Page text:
Child poverty – the depressing data the government’s spin doctors have not been braying about

New Year is a time for predictions to be made by commentators bemusingly confident they can foretell what the year ahead will bring, and for last year’s predictions to be checked.

On her blog today, Lindsay Mitchell has gone back a bit further than January 2019 to check on a prediction she made in September 2017  that Jacinda Ardern would increase child poverty if she became Prime Minister.

So how has that turned out?

On 7 of 9 measures introduced under the Child Poverty Reduction Act, to June 2018 poverty had increased. That’s fairly out-dated data now and not a particularly useful measuring stick.

But also now known is that children in benefit dependent households rose between June 2018 and 2019.

Mitchell reinforces her point with data from Otago University’s Child Poverty Monitor and observes:

It’s not a big rise but it’s the first in 10 years.

MitchelI argues that despite studying the child poverty problem as Labour spokesperson for six years, Ardern didn’t understand the drivers.

Essentially the more a country chooses to decrease poverty through redistribution, the more joblessness grows.  It is well documented now that despite having low unemployment, numbers on the jobseeker benefit – and more recently the sole parent benefit – have increased. The kind of people who choose not to work when they could, aren’t necessarily stupid. But they are quite probably not good money-managers.  For instance, they don’t prioritise their children’s needs. There is usually wisdom behind old adages. In this case, ‘Easy come, easy go.’

I don’t know if the Left will ever figure out that state-enforced redistribution to the poor doesn’t solve their problems in a meaningful or sustained way. It won’t under this leader anyway.

But here’s an election year question for you to ponder. If Ardern claims this year that her Families Package has reduced child poverty (BUT more children are in non-working homes) is that a success?

The PM remains confident she is on the right track.

Among several questions put to her by readers of The Guardian just before Christmas, she was asked: 

When is your government going to make the transformational change to child poverty that you promised?

In reply, she didn’t give a date.

She did say New Zealand’s child poverty rate will be “amongst the lowest in the world” when the Government achieves its targets set by the Child Poverty Reduction Act.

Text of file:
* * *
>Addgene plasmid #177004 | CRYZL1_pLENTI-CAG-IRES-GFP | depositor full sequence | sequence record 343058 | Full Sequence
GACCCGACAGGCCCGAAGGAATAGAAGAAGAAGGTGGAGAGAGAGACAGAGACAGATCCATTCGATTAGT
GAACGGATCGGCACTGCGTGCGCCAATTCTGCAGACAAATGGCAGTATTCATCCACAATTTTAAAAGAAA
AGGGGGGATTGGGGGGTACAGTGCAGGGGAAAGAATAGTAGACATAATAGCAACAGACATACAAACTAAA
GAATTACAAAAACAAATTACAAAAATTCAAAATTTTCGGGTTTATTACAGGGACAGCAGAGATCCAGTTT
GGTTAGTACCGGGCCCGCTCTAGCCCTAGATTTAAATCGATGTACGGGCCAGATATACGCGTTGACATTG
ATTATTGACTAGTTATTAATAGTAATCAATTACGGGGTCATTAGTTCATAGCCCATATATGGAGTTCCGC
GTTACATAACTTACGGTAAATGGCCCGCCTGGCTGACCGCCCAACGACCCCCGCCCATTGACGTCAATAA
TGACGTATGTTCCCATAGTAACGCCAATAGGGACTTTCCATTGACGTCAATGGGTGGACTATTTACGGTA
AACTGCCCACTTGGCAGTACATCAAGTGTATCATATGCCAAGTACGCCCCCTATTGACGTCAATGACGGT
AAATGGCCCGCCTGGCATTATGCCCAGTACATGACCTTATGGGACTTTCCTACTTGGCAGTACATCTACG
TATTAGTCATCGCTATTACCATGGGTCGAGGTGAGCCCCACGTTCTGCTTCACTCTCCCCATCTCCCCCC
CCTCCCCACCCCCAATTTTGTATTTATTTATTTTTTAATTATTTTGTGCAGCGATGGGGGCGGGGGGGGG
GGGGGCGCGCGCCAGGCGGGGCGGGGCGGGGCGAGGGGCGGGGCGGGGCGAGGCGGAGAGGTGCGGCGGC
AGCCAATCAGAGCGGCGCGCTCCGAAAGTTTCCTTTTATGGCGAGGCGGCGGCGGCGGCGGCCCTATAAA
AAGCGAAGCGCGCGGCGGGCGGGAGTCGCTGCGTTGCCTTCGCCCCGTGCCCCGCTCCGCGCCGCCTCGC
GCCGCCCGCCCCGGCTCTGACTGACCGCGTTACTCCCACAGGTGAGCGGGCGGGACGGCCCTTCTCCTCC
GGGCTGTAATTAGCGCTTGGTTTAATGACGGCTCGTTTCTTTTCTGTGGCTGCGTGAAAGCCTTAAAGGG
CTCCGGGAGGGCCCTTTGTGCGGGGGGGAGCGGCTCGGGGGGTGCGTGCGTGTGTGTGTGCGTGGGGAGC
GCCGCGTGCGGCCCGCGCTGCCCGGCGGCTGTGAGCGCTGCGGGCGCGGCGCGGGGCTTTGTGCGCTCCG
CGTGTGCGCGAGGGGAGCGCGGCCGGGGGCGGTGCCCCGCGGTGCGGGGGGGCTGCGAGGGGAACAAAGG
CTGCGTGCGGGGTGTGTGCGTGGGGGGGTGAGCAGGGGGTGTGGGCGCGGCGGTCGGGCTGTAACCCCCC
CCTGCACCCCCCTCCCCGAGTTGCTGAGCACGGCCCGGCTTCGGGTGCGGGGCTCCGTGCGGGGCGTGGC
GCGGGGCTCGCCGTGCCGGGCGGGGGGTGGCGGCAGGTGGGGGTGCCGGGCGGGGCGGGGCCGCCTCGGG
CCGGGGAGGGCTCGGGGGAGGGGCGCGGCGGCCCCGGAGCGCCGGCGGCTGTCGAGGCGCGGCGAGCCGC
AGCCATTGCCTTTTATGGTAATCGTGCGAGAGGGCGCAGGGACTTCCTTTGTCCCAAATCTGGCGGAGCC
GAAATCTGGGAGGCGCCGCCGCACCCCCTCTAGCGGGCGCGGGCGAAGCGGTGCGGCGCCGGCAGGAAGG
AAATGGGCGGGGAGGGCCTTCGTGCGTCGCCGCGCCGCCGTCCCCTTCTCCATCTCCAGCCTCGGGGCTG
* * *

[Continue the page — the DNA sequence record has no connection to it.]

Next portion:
“We have committed to reducing child poverty by at least half within 10 years. The Child Poverty Reduction Act requires the government to set targets and report on child poverty every year. This is huge as it creates a framework for ongoing action and accountability by this and all future governments.

“Achieving our targets will mean our child poverty rates are amongst the lowest in the world. Every step we take to get closer to our targets represents a tangible improvement in the day-to-day lives and future opportunities of those families and children who are no longer in poverty.

“Our first two budgets have included actions to significantly reduce child poverty and material hardship. The most significant of these was our $5.5bn families package, which increased the family tax credit and accommodation supplement, and introduced the best start and winter energy payments. In Budget 2020, we indexed benefits to wages, and increased the amount that beneficiaries can earn before their benefit reduces. These changes are expected to lift between 42,000 and 73,000 children out of poverty.

“We have also taken action to ease the financial pressures felt by low-income families, by reducing health, education and other costs. The impact of many of these investments isn’t captured in current child poverty reporting the release of new Statistics NZ data in early 2020 will be the first indication of the progress we’re making in reducing child poverty.”

But a week or two before Ardern discussed her poverty targets, a headline in The Guardian made readers aware that …

Ardern government fails to reduce child poverty in New Zealand

The headline sat atop a report early in December  which quoted the Children’s Commissioner on the matter.

The Ardern government has failed to reduce child poverty in New Zealand, the children’s commissioner says, despite the prime minister’s pledge to make the country the best place in the world to be a child.

The children’s commissioner, Andrew Becroft, released the annual child poverty monitor on Monday which has found 148,000 children live in homes experiencing material hardship in six or more areas, including lack of access to basics such as warm clothing, health care and food. The figures are unchanged since the first report into child poverty in 2012.

Becroft said the poverty monitor showed the government was not meeting its ambition of drastically reducing child poverty, and bolder action was required.

The remedies proposed by Becroft (unlikely to find favour with Mitchell) call for the government to dip even more deeply into taxpayers’  pockets or reduce its spending on other services.

“I want to see family incomes dramatically raised by increasing benefits and making the minimum wage a living wage,” Becroft said.   

“And the government needs to move much faster at increasing the supply of social housing – building, buying and repurposing – and working closely with community-based housing providers.”

Other suggestions included immediately boosting the income of beneficiaries by 20-40%, widening the free school lunches programme, and making health and dental care free for all children up until the age of 18 or even 21.